Each year Artspace's programme orbits around one question in the company of artists and other practitioners. In 2023 we ask “where does my body belong?” We continue this exploration with new work by Chevron Hassett.
Consider the original use of the building in which Artspace Aotearoa is located. Purpose built as a post office and opened to the public in June 1973, it subsequently processed mail for the inhabitants of Tāmaki Makaurau for decades. Each day messages that contained life’s complexity passed through the doors via the letters sent between family members, friends, businesses, government agencies. Close your eyes. What letter would you write to yourself? What letter would you wish to receive? Taken as an expanded form of the epistolary, Hassett’s practice emerges as a process of correspondence between a past and a future self.
The correspondence between two particular experiences becomes concrete in the gallery space on Karangahape Road through the production of a new sculptural work positioned at its centre. One: the recognisable routine of hanging the washing out in the garden. Where is your garden? What does it smell like? What can you hear? Two: a walk through the city, any city, encountering multiple monuments that represent the same value system over and over again.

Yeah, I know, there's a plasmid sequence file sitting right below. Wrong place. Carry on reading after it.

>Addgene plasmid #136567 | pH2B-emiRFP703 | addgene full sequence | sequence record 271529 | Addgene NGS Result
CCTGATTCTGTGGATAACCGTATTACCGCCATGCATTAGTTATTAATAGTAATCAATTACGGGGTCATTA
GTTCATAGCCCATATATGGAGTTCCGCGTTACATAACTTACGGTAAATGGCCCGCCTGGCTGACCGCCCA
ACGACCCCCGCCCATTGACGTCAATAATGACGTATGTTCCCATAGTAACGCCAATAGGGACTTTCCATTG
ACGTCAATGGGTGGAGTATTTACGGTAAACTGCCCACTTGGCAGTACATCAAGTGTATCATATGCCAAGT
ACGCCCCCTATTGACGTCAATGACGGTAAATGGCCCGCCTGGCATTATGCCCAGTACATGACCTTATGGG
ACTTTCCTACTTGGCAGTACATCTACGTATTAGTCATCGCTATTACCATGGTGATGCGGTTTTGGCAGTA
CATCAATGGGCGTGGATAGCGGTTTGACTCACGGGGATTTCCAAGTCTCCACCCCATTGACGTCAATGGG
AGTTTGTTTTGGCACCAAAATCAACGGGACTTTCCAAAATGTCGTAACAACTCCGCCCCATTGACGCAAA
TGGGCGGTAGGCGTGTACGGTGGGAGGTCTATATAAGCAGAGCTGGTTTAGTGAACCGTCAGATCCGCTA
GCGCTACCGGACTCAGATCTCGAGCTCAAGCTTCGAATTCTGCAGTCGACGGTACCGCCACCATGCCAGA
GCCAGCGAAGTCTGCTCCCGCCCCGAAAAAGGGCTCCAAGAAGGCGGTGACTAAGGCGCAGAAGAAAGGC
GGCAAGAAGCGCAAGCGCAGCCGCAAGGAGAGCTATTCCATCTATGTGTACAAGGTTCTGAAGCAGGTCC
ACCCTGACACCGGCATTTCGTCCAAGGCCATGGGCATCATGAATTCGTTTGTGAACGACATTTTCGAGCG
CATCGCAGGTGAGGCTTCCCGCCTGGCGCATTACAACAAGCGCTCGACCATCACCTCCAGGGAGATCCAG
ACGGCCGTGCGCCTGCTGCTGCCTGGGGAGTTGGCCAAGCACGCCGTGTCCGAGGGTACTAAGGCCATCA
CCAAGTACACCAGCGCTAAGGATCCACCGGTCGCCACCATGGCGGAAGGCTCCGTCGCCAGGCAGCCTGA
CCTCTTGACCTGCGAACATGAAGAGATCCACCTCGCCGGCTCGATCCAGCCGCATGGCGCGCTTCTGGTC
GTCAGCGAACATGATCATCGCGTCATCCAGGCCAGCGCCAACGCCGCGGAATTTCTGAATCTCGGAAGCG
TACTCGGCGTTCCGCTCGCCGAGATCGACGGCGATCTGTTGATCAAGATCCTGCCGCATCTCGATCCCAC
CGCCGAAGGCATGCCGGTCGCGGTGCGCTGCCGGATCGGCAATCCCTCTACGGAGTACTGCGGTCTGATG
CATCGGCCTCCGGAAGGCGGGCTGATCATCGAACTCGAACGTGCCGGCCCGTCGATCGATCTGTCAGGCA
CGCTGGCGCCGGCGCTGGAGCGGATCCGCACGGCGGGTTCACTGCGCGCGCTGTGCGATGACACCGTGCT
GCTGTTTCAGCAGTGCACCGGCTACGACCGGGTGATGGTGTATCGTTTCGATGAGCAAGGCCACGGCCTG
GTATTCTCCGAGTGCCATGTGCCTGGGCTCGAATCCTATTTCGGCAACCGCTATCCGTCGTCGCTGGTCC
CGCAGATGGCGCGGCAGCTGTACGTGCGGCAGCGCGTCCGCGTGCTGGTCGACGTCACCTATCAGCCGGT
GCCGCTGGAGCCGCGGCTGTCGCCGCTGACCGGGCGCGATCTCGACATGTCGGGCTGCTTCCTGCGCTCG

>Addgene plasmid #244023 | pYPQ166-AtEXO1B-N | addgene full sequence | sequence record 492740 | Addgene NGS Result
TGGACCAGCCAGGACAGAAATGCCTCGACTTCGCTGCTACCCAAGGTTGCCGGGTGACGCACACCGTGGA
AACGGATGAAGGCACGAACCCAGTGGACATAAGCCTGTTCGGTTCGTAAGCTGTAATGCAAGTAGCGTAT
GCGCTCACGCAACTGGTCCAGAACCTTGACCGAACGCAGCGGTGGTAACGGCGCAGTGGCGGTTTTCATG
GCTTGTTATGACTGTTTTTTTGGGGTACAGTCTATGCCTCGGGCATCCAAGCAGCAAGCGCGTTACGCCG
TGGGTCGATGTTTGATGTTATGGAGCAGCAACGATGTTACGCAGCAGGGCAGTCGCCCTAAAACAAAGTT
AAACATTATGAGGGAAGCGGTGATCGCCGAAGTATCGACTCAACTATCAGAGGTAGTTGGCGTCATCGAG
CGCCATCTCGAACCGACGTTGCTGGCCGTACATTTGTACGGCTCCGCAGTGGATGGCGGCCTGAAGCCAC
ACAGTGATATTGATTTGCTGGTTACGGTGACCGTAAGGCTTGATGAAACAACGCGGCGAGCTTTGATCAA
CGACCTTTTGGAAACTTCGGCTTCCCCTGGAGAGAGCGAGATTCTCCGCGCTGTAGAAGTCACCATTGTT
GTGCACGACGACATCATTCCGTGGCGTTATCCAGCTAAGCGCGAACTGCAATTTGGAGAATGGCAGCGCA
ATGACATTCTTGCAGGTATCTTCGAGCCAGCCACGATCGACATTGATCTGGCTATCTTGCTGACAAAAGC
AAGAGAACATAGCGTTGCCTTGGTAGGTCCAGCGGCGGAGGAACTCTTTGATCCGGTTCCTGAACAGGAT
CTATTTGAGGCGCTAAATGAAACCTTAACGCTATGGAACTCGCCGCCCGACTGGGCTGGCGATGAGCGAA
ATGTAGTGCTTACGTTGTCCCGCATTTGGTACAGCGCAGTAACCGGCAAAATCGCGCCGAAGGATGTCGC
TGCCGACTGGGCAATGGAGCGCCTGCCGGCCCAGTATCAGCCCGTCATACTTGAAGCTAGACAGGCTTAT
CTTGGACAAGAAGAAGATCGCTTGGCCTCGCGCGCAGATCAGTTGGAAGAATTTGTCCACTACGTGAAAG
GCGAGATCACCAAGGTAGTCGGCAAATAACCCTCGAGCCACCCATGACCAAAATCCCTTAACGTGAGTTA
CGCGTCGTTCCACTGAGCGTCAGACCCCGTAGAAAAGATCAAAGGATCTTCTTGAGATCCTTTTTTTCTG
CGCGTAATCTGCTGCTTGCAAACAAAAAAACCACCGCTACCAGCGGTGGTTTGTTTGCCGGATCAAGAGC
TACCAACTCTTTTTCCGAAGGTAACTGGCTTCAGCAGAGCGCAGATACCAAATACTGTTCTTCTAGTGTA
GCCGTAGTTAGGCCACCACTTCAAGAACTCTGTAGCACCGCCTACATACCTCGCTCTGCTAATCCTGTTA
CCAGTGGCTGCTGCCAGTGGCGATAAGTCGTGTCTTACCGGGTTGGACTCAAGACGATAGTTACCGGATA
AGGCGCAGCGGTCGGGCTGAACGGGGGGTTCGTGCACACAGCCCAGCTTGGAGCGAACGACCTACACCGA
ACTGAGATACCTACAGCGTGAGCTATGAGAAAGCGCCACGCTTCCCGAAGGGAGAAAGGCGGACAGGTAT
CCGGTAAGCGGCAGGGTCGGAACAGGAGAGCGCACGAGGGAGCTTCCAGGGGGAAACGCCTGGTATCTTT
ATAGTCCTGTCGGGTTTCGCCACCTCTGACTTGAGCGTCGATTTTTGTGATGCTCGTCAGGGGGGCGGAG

Hassett gathers these contrasting encounters from daily life together and etches into them. In doing so, he conjures an autobiography that emerges specifically from an experience of urban Indigeneity. Here, the sense of a letter sent somewhere weaves lines through time and connection, through Maui, Rauponga Whakarare, and Rauponga Haehae* to evolve a project of cultivation.
*These patterns appear in the exhibition. These same patterns appear frequently in carving from Ngati Porou, particularly in relation to genealogy.